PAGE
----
First Edition trims will get Frozen Orange Metallic paint with a BMW Individual High Gloss Shadow Line, and an anthracite fabric top "with silver effect" that can stow in ten seconds. The exterior also gets adaptive LED headlights, black mirror caps and two-tone, double-spoke 19-inch wheels.
The interior boasts black leather with contrasting stitching, power seats, a head-up display, BMW Live Cockpit Professional with two digital screens, and Harmon Kardon surround sound audio. An adaptive, M-tuned sports suspension, M Sport rear differential and M Sport braking package will manage the going and the ceasing of power from the 3.0-liter inline six-cylinder. BMW had released estimated figures during the first press drives, but is waiting to reveal final numbers on September 18. Whatever the precise figures, we're told the droptop should be good for a sub-four-second run from standstill to 60 miles per hour.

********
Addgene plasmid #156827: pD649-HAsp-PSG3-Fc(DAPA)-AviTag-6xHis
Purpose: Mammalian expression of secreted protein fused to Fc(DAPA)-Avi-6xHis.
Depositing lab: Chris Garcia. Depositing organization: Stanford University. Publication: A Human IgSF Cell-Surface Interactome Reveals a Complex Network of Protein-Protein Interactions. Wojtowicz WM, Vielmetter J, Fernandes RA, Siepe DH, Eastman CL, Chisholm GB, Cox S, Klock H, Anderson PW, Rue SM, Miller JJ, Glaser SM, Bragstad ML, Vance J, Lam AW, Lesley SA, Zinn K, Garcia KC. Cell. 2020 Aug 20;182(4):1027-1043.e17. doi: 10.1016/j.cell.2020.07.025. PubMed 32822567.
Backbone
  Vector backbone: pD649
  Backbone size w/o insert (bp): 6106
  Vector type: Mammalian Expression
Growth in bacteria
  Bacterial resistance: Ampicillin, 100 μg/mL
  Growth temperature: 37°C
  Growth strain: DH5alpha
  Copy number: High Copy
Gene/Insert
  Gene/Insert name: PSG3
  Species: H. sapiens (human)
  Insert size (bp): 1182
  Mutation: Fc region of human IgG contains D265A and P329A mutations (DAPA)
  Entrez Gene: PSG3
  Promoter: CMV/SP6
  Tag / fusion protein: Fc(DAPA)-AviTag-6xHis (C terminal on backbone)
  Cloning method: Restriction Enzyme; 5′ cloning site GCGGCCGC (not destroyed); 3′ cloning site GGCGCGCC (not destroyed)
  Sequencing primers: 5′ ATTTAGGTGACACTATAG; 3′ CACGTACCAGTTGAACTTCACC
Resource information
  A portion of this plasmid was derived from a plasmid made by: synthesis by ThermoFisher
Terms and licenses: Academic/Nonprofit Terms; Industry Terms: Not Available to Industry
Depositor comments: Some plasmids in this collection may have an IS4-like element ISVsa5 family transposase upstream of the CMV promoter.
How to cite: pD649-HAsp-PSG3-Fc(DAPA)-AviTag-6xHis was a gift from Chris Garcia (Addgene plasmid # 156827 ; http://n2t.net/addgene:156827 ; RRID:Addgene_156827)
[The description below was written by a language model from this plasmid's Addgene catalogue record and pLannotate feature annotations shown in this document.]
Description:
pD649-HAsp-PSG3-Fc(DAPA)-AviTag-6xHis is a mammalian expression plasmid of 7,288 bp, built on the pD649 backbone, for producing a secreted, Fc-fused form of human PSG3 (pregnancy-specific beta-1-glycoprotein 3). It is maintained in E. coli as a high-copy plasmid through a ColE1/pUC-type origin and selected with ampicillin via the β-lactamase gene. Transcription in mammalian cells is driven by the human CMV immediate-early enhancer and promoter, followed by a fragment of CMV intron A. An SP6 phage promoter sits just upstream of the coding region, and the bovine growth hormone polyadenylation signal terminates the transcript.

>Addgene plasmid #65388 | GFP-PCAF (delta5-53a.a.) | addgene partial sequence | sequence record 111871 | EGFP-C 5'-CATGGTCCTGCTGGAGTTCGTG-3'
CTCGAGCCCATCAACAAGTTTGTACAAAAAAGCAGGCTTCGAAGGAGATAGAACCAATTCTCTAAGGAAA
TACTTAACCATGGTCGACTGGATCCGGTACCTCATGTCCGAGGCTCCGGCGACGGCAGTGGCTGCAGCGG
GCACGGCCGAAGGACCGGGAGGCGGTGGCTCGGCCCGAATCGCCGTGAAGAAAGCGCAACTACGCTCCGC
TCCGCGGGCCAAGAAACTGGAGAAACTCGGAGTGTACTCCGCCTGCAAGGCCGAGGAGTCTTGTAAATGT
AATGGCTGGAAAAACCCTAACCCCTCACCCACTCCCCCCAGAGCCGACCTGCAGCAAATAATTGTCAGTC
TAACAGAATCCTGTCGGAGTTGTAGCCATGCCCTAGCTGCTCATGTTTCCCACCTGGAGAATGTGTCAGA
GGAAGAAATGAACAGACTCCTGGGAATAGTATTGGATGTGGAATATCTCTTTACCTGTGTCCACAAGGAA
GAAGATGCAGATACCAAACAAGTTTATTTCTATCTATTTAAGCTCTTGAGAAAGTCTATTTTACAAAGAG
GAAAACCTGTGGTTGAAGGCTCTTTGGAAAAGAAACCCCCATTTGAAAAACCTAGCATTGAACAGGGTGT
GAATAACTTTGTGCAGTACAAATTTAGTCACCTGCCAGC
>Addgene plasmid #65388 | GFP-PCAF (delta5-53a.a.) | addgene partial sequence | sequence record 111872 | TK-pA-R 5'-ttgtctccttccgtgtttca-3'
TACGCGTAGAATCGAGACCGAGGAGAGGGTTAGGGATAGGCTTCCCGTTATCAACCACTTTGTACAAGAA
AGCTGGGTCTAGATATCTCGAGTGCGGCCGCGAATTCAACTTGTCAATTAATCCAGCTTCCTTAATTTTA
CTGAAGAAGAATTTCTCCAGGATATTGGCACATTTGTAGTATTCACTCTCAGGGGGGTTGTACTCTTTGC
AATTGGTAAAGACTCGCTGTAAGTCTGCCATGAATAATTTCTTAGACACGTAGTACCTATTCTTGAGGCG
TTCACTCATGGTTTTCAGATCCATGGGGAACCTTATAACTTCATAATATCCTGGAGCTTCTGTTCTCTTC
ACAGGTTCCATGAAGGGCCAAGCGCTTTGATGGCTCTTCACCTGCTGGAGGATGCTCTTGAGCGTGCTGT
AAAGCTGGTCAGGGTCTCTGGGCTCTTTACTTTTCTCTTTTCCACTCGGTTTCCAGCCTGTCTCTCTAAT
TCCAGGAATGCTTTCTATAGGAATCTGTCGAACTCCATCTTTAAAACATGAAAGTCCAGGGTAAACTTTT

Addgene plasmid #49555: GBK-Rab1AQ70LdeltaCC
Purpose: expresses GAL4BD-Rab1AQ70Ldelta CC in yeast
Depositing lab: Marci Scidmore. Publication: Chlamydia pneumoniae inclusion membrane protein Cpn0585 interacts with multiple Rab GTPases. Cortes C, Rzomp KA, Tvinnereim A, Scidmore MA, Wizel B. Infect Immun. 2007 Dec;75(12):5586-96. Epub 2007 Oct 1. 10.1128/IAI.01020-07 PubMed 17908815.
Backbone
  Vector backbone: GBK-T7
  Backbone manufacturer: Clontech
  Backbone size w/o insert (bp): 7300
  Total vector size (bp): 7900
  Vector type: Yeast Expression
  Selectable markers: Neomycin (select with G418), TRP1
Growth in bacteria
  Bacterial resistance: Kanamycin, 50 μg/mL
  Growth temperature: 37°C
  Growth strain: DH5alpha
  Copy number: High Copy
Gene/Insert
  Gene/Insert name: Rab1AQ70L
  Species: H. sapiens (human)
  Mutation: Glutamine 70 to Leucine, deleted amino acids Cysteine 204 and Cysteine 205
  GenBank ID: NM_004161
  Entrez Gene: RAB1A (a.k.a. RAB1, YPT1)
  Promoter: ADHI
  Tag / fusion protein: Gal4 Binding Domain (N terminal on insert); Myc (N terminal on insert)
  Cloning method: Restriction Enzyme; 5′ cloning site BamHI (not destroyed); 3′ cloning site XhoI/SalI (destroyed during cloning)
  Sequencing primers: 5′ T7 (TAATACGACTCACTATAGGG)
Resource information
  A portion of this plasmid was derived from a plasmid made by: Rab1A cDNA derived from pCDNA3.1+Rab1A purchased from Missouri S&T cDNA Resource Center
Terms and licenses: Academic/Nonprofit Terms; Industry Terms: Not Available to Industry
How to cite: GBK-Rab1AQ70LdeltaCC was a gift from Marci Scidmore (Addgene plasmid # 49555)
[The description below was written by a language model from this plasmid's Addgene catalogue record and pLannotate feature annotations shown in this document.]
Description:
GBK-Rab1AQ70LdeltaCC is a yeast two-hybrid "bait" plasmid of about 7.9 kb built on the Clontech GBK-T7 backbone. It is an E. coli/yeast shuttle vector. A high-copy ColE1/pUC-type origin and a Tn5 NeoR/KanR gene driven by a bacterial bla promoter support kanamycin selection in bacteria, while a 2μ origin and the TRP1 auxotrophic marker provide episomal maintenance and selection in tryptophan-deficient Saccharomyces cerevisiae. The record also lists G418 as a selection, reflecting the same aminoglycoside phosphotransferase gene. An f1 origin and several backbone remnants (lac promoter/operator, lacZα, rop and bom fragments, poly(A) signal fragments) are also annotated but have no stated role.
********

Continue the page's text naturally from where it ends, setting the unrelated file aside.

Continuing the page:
The roadster presents a purer wedge shape than we've seen in a while from anyone other than Mercedes-Benz, and makes us think of convertibles from a decade or more ago. The front is a giant grille with a little room left for legally required accessories. There's just the right amount of muscle on the sides to our eyes, and the rear has a handsome, miniature rendition of the backside from the new 8 Series. We can imagine there'll be some healthy debate on whether the Z4 looks better with its top up or down.
Check out our first drive of a camouflaged version for our detailed impressions. Our summary was that the new Z4 should be enough to move the game on, and present a sincere sporty, topless offering in a dying segment. BMW promises to drop all the gossip on its latest on September 18. They'll hit dealerships in the second quarter of next year.